Rubber-Modified Asphalt for Roads
More than 200 million pounds of rubber-modified asphalt (RMA) are used on US highways today. In fact, RMA is used right here in Georgia as well as many other states, such as California, Arizona, Texas, and Florida to name a few.
RMA provides environmental and economic performance for roads, state departments of transportation, taxpayers and drivers.
- More durable, less maintenance – using RMA makes roads more durable, improving rutting and crack resistance, which means less maintenance, which, in turn, requires less resources (think taxpayer money).
- Safer – using RMA helps prevent slippage and offers added skid resistance.
- More cost effective – asphalt is an oil-derived product. Using RMA in roads helps lessen dependence on oil as well as keeps the cost to maintain roads more stable and less expensive. Furthermore, RMA helps maintain a blacker surface which helps retain heat better, allowing for less use of salt and sand in winter months.
- Reduces traffic noise – studies have shown that roads made with RMA are 90% quieter than ordinary asphalt (source: Yokohama Rubber Company). As more people move into urban areas, this becomes a big advantage to those who live near busy streets and highways. Currently several states are using RMA to help with noise reduction.
- Environmentally sound – using end-of-life tires in roads is being green; using this highly engineered product in a productive and beneficial way is better than discarding it in landfills.
For more information on the benefits of using rubber modified asphalt in roads go to the Rubberized Asphalt Foundation website at http://www.ra-foundation.org.
It’s More Technical Than You Know
Using RMA in asphalt requires more than just taking end-of-life tires, shredding them into pieces, and then mixing it into the asphalt mixture. Technology is applied with removing the fiber and metal, putting the rubber through a cryogenic process (as the case with Lehigh Technologies), and then separating it into the appropriate particle sizes. This process coupled with industry leading quality offers a micronized rubber powder that is clean (metal and fiber free), properly sized, and manufactured to meet specific State Department of Transportation’s specifications.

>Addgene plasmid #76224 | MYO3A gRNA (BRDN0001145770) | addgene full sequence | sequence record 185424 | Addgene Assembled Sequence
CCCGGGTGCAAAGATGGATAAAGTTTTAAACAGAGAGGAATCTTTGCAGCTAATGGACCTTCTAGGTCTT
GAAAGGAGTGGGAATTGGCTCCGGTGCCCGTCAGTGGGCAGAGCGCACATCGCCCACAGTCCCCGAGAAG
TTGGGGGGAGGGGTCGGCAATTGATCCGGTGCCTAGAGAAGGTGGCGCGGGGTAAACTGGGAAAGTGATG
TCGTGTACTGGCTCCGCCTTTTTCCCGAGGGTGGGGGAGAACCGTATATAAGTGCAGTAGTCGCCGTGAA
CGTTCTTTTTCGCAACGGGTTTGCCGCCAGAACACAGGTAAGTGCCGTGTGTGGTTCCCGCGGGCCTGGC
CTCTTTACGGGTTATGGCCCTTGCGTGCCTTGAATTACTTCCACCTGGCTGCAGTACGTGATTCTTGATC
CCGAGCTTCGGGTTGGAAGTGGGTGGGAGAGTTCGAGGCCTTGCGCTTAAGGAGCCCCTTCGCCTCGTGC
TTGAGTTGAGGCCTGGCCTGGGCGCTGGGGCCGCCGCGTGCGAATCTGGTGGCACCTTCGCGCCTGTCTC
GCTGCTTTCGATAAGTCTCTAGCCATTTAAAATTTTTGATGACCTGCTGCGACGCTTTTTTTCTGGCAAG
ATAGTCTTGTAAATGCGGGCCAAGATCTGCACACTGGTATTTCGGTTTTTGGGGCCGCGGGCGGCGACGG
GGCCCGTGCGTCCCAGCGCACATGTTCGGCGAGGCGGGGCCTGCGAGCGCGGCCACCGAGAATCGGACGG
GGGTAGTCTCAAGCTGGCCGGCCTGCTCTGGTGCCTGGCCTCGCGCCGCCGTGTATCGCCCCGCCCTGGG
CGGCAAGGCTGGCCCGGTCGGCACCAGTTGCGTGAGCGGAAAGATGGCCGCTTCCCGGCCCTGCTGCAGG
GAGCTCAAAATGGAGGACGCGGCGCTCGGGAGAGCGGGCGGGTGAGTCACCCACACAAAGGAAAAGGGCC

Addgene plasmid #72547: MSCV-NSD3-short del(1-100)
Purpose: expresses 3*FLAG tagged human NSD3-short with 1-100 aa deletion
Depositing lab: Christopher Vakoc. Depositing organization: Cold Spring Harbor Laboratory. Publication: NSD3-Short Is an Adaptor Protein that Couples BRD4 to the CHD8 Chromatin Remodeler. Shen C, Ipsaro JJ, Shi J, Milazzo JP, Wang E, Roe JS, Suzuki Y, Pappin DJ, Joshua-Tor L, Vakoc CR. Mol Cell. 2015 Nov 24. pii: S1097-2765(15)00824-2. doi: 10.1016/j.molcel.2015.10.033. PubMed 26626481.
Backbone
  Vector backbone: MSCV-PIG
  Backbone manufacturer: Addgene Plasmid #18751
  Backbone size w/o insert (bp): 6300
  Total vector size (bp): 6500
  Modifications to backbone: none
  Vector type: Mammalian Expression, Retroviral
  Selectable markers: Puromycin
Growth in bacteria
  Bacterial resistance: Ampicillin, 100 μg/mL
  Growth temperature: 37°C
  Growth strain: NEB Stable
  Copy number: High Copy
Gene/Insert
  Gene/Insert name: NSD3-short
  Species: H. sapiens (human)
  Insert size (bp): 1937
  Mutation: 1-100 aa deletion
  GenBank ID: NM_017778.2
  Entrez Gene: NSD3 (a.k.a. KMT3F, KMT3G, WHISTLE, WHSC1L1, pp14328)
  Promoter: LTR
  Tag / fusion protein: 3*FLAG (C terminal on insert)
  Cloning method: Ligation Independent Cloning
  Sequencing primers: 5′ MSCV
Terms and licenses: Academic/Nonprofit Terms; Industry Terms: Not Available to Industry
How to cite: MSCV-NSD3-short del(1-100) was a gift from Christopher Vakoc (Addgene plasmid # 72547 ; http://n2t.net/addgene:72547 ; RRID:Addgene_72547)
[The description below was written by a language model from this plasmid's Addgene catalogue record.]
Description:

Lehigh’s small particle size has big advantages in asphalt. The micronized particle size in asphalt helps keep the rubber in suspension longer. The result is increased storage stability and easier mixing and processing of the asphalt blend.
It’s About Surface Area
To better understand the mechanisms and utilization of rubber powder in asphalt for hot mix applications, Lehigh Technologies, along with two other industry partners, embarked on a study with NCAT (National Center for Asphalt Technology). This study was complete in October 2012. The results from this study can be found at: http://www.ncat.us/files/reports/2012/rep12-09.pdf.
Lehigh Technologies rubber powder particles can be studied by reviewing our SEM (Scanning Electron Microscope) photos in our Application & Development section of the site. These photos demonstrate the precision of the cryogenic turbo mill process (through the uniform particle morphology). Our micronized rubber powders employ a broad distribution of particle sizes to offer tight packing (high bulk density). This, coupled with a high proportion of fine particles (high surface area), means better stress distribution and more interfacial bonding opportunities.
To learn about using Lehigh’s micronized rubber powders in asphalt roofing, click here Construction.